There's an exotic new drug in California, but before you can even begin to get your grubby hands on it, the U.S. Drug Enforcement Administration is making an emergency move to outlaw it.
The drug, known as kratom, is sometimes used as an opioid substitute and is harvested from tree leaves found in Thailand, Malaysia, Indonesia and Papua New Guinea. In the United States, where it has not yet been approved for specific uses, it's sometimes packaged illegally as a dietary supplement, according to the U.S. Food and Drug Administration.
"Kratom is abused for its ability to produce opioid-like effects and is often marketed as a legal alternative to controlled substances," according to a DEA statement yesterday.
The agency has invoked its powers of "emergency scheduling" to start a 30-day clock toward temporarily prohibiting the drug, or rather its active ingredients, as a Schedule I substance. Those are drugs, such as marijuana, heroin, and ecstasy that have "no currently accepted medical use and a high potential for abuse," according to the agency.
DEA spokesman Russ Baer said that once the emergency scheduling takes effect it will last for two years and that the administration could extend the ban for another year. It covers the active kratom ingredients mitragynine and 7-hydroxymitragynine, according to the DEA. The emergency scheduling will take effect Sept. 30, Baer said.
Before yesterday, the DEA admitted that kratom wasn't exactly illegal (though other federal agencies have begged to differ).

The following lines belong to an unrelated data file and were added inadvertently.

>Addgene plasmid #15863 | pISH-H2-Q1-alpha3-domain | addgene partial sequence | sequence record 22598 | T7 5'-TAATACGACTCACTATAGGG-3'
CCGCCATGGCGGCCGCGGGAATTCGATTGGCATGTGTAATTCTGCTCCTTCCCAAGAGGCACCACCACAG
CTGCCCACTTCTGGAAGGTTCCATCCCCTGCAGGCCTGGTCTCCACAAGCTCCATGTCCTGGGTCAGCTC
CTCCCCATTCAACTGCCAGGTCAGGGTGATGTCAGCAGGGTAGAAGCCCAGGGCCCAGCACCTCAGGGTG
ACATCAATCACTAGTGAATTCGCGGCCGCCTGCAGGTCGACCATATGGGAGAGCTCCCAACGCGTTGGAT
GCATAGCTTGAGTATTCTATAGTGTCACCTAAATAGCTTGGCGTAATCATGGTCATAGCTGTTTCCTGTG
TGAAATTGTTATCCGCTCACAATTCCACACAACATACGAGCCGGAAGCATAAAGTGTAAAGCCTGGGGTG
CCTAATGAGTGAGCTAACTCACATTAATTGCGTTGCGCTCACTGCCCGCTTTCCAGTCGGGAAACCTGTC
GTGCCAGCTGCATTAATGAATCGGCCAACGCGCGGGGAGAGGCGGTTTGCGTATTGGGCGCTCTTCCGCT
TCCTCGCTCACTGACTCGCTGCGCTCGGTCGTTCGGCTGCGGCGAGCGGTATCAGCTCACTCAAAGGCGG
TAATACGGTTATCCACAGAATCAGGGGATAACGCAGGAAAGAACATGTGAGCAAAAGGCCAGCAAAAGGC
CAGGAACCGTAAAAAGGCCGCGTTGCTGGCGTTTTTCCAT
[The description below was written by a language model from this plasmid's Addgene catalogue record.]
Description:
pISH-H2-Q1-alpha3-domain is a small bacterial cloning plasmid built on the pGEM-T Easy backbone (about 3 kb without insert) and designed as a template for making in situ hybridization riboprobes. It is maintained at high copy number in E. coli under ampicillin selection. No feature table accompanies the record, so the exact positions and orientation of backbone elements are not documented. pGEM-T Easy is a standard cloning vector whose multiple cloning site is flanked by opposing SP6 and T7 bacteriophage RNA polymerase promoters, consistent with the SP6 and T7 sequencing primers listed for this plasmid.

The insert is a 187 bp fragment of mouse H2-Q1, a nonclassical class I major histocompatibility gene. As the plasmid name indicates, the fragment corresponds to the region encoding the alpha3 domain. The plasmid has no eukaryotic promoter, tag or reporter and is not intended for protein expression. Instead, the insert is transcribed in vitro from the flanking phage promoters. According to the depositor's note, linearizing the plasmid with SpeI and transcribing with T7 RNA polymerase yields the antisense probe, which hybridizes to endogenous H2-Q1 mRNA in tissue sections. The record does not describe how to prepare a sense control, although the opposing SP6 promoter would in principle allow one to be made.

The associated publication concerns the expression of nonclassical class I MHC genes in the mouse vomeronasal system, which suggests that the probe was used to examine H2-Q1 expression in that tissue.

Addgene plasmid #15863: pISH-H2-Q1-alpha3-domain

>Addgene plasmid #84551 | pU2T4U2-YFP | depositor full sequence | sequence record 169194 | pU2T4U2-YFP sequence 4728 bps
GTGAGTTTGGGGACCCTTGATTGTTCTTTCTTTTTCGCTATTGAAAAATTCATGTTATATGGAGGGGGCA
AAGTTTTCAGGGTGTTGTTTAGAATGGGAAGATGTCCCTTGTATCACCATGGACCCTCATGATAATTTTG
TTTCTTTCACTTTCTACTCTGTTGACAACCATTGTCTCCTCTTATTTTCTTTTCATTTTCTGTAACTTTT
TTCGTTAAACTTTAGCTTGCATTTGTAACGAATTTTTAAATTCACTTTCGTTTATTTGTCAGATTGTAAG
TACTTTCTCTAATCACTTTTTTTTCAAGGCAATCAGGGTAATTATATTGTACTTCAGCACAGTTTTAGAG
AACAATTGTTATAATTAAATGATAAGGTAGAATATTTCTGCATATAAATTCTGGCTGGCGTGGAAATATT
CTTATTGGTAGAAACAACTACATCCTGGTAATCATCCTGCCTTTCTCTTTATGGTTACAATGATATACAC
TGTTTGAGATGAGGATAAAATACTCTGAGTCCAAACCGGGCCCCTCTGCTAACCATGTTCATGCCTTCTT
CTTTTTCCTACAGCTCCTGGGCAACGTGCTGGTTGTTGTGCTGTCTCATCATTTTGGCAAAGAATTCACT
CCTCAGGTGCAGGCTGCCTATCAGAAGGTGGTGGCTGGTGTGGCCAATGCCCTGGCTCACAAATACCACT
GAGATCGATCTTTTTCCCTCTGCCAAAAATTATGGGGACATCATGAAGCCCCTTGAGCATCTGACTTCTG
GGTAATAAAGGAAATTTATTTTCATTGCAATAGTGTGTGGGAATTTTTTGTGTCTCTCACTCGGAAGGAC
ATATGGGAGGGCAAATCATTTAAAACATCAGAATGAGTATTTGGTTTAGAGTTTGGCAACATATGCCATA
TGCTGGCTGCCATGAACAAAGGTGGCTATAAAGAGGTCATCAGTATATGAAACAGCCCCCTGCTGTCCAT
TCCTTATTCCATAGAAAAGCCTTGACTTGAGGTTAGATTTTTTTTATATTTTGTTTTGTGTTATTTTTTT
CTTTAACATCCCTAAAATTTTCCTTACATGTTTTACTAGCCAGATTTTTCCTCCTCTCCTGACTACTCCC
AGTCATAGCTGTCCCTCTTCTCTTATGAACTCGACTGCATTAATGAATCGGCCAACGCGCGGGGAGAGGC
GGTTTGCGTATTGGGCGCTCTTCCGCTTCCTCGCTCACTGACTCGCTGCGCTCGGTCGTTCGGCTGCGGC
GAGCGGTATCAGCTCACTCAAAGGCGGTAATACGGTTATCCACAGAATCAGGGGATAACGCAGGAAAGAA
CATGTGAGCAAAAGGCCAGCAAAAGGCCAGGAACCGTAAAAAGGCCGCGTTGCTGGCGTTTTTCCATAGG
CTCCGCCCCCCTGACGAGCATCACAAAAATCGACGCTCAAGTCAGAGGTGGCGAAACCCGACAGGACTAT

"Kratom is not a controlled substance in the United States," the agency stated in a 2006 fact sheet. "However, it is controlled in Thailand, Malaysia, and Myanmar (Burma)."
The U.S. Attorney's office said in a statement that "the seized Kratom products are unapproved new drugs and misbranded drugs under the Federal Food, Drug, and Cosmetic Act." Still, the DEA prohibition will give feds more power to bust the alleged peddlers of this substance. It will also mean that there's no defense for possessing it.
Baer said there have been 15 kratom-related deaths between 2014 and 2016 and that U.S. poison control centers have field 660 reports about the drug between 2010 and 2015.
"We've seized kratom in various forms, powders, liquids, plants and patches," he said. "The emergency scheduling is related to the imminent hazard to public safety."